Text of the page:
Sunday, January 29, 2012

Teaching With M&Ms....mmmmmmmm

I began my unit on the American Revolution this week.  I get so excited when we get to this part because the kiddos get excited, too.  For some reason, they are more interested in this unit than Native Americans, Explorers and the Colonies. 

I start the unit with a simulation.  The kids love these.  I've used simulations several times in social studies this year.  What I love most is that the kids remember them later in the year.

For example, when learning about the land bridge theory, I had my students act out crossing the land bridge hunting wholly mammoths.  Awesome!  I've also used simulation while teaching about the Triangle Trade Route and the students were all bunched up side by side, lying on the hard floor, unable to move while hearing a story (a primary source, too) of a slave's journey to the new world.

For this simulation, we used M&Ms...yes, I'm still eating them because I bought too many {sigh}.

This idea is not mine, I found it in a Teacher Created Press book from eh-hem 1993 {double sigh...I'm that old}.  I liked the idea, but I have jazzed it up for me.

When entering the classroom after PE, each student drew a card from a stack.  On the card, the students were either assigned to be a colonist, a member of Parliament, a tax collector or King George III. 

All of the colonists are given a tray of 20 M&Ms...and they are all like, "Woo hoo...candy".  And I'm all like, "Woo hoo, hold on a minute.  Those are going to be what you use to pay your taxes.  Remember when we were talking about the French and Indian War and how Britain was telling the colonists that they needed to pay for it?  Well, guess what...you are going to pretend to be those colonists paying taxes. But our taxes will be on things we do, wear or eat here at school."

And they are all like, "What?  I've got to give these M&Ms away?"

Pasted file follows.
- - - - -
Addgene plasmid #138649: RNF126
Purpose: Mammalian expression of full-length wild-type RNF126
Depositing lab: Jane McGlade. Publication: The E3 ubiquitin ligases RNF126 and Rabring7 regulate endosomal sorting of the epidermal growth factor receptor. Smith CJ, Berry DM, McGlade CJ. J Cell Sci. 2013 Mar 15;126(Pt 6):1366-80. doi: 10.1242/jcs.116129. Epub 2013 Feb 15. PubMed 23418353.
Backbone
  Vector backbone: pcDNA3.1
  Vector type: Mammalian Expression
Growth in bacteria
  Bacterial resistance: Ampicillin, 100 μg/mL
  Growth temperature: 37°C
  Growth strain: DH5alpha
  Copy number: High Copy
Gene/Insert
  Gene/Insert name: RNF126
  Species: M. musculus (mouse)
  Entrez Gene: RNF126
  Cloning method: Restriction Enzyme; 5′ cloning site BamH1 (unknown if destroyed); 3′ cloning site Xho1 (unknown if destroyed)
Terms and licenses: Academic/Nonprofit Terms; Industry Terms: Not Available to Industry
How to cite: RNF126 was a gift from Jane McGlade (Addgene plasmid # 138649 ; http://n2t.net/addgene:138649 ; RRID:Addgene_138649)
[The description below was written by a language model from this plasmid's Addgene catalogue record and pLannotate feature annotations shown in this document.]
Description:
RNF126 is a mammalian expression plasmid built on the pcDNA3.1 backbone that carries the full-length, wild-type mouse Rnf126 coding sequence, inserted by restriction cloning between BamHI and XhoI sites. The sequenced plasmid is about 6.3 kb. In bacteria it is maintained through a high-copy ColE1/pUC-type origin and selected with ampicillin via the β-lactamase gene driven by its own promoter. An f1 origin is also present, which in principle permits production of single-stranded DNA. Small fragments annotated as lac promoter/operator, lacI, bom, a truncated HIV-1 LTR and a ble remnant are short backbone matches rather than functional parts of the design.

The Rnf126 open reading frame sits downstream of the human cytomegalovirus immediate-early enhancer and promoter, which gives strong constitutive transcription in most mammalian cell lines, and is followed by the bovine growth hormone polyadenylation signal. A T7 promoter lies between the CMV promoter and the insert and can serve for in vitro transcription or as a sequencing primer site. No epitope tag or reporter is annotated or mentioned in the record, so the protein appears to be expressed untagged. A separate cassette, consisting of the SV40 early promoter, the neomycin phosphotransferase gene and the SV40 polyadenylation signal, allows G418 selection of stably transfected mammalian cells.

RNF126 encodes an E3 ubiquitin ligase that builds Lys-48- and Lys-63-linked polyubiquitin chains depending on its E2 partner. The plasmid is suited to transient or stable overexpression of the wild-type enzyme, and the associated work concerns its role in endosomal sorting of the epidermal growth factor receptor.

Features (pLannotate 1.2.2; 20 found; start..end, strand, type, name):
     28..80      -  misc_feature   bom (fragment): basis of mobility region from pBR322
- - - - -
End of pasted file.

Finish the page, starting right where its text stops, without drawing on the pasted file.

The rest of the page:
And I'm like, "Yep, you sure do."

Then the tax collectors are all like, "Woo hoo, so I get to collect the M&Ms, right."  So, I have the tax collectors put in plastic gloves because although they are collecting the taxes they are not going to keep them.

Well, the tax collectors are excited non-the-less.

The king is put on his (or her) thrown and members of Parliament sit down next to the king. 



Then the fun begins.  I read a tax card aloud to the class.   It might say something like:

Pay 3 M&Ms if you ate a school lunch today.

Or, pay 2 M&Ms for wearing blue jeans today.

Or, pay 1 M&M if you own a pet.

This goes on for a good little while.

Some students are losing quite a few M&Ms.  Others, not as many.

 

So, the discussion leads to deciding whether or not they would then want to fight for independence.  Would they oppose the British government and laws, would they care as much as the neighbor who lost almost all of his M&Ms, etc.  How would this lead to war?

As all of the "taxes" are collected, I start to divvy them out to the tax collectors (for their fee), the members of Parliament (for being noble and all) and finally about half of them go to the king.   Man, do those colonists get mad when one student ends up with a bucket of M&Ms. 

In the past, I have let the students stew on this for most of the day.  (To get the debate even more heated, of course.) This year, however, I've got several special kiddos that would not have been able to handle that, so I let everyone off the hook right away.  And, being the nice teacher that I am, I gave back all 20 M&Ms to the colonists and the tax collectors, king and members of Parliament all got 20 as well.

I always start with this activity because I want to get my students thinking about the causes of the American Revolution. 

As I said before, I jazzed this activity up....you may get this at my TpT store.  It's on sale, too, for only $1.50 instead of $2 right now :) 

If you like it, let me know.  If there is something you think I need to change, let me know that, too.  I'm always up for feedback of any kind. 




4 comments :

  1. This is such a great idea! When I taught 5th grade I LOVED teaching American History. I wish I still taught American History because I would sooo use this!


    ~Stephanie
    Teaching in Room 6

    Kristen

    I tried to find this activity at TPT, but couldn't find it! Do you still have it available? Thanks!